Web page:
A female teammate of transgender swimmer Lia Thomas spoke out about Thomas competing as a female after competing as a biological male in the sport for three years at the University of Pennsylvania.
“Pretty much everyone individually has spoken to our coaches about not liking this,” the swimmer, who spoke on the condition of anonymity, told OutKick in a piece published Thursday. (RELATED: Nashville Board Of Education Won’t Update Its Transgender Student Athlete Policy To Align With State Legislation)
“Our coach [Mike Schnur] just really likes winning,” she added, according to the outlet. “He’s like most coaches. I think secretly everyone just knows it’s the wrong thing to do.” (RELATED: Lesbian Activist Defends ‘Biological Reality’ After Being Booted From Baltimore LGBTQ Commission)
1. This is not normal.
2. This is not right.
3. Even if the entire world insists that you say it’s normal and right, you have a moral obligation to reject this madness. https://t.co/SC4yqBkkUS
— Jesse Kelly (@JesseKellyDC) December 9, 2021
“When the whole team is together, we have to be like, ‘Oh my gosh, go Lia, that’s great, you’re amazing,'” the female swimmer continued. “It’s very fake.”
The Penn female swimmer said if Lia’s numbers get down to “Will Thomas’ best times,” before he became a trans athlete, those numbers “are female world records,” according to OutKick. She also compared Thomas’ best times as a man in the world of female competitive swimming and said would it be “faster than all the times Katie Ledecky went in college” and faster “than any other Olympian you can think of.”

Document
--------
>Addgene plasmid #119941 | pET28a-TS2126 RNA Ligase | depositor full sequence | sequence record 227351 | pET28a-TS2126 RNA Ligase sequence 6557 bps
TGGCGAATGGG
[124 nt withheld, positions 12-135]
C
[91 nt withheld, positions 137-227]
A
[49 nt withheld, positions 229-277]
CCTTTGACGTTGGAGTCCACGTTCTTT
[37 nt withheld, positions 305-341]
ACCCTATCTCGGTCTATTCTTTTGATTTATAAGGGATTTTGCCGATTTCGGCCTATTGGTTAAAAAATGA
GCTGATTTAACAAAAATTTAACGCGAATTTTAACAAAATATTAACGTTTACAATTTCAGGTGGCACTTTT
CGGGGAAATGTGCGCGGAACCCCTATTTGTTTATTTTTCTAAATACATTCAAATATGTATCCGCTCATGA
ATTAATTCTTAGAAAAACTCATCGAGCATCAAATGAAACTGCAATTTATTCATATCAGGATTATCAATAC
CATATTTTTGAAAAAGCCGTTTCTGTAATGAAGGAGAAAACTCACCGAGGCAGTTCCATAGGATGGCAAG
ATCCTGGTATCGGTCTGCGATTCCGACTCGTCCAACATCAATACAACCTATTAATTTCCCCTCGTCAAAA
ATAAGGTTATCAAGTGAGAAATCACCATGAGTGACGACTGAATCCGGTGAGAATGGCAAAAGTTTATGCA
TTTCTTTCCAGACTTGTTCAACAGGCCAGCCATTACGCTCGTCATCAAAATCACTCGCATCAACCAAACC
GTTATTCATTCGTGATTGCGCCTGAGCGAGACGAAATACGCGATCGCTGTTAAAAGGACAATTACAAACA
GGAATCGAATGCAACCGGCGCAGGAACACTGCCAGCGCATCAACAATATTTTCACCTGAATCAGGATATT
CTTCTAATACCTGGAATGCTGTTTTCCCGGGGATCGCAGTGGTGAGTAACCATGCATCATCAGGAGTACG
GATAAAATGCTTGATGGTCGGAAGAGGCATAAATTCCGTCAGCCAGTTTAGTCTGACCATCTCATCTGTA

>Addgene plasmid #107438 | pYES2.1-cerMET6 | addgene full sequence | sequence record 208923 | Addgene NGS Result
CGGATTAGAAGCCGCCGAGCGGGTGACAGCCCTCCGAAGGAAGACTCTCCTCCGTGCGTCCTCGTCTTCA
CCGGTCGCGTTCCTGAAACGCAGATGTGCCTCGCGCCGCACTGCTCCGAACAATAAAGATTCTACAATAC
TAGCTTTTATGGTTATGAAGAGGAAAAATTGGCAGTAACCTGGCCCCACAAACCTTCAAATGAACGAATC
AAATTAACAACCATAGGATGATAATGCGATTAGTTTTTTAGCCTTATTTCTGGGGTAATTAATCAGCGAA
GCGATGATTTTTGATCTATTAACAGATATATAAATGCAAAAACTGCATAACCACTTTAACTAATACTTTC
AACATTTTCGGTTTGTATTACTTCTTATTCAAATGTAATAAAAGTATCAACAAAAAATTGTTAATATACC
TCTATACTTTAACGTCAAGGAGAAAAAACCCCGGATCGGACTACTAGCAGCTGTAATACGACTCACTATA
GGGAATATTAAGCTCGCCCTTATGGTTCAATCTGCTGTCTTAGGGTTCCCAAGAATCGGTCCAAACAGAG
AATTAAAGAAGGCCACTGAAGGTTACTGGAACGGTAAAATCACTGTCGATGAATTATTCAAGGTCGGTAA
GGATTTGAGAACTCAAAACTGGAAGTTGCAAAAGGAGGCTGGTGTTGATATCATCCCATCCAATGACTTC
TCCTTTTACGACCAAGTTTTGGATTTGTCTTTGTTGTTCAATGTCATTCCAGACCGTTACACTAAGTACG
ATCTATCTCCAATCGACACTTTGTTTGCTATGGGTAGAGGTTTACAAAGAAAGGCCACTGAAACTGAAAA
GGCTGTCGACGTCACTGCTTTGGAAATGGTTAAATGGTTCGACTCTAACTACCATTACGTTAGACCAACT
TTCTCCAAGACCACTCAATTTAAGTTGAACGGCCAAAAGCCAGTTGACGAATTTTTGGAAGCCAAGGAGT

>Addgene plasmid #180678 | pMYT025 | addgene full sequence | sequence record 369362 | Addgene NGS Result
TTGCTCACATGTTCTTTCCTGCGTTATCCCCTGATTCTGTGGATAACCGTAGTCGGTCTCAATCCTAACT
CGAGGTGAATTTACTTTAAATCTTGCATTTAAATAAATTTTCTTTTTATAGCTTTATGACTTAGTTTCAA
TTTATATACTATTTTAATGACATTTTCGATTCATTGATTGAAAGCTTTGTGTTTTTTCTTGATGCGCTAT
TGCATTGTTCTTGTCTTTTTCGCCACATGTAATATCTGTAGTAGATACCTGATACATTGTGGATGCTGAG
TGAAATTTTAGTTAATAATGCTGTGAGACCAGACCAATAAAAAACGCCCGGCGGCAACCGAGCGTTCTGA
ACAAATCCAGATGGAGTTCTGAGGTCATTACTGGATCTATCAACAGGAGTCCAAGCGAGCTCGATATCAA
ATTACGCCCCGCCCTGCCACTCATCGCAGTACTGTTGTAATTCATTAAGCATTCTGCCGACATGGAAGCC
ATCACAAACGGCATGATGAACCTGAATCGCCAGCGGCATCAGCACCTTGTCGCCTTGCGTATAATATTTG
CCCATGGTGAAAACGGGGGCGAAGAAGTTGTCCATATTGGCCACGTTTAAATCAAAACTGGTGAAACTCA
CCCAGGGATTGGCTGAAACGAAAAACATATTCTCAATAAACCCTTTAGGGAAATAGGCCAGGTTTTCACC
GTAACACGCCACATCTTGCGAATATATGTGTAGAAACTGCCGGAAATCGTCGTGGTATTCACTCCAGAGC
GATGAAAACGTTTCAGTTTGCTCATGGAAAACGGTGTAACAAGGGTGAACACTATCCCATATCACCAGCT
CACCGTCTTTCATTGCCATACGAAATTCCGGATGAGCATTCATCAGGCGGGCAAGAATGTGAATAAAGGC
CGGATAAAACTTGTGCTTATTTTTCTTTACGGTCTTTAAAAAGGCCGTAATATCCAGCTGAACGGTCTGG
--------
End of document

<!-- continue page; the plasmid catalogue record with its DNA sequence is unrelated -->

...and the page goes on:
As far as criticism about why the women haven’t done anything to stop this, the female swimmer reportedly said they feel powerless to stop it. She said something needs to be done to stop Thomas from destroying all the female swimming records and to protect biological women.
“There are a bunch of comments on the Internet about how, ‘Oh, these girls are just letting this happen. They should just boycott or protest,'” Thomas’ teammate said, according to the outlet. “At the end of the day, it’s an individual sport. If we protest it, we’re only hurting ourselves because we’re going to miss out on all that we’ve been working for.”
“When I have kids, I kinda hope they’re all boys because if I have any girls that want to play sports in college, good luck,” she added. “[Their opponents] are all going to be biological men saying that they’re women. Right now we have one, but what if we had three on the team? There’d be three less girls competing.”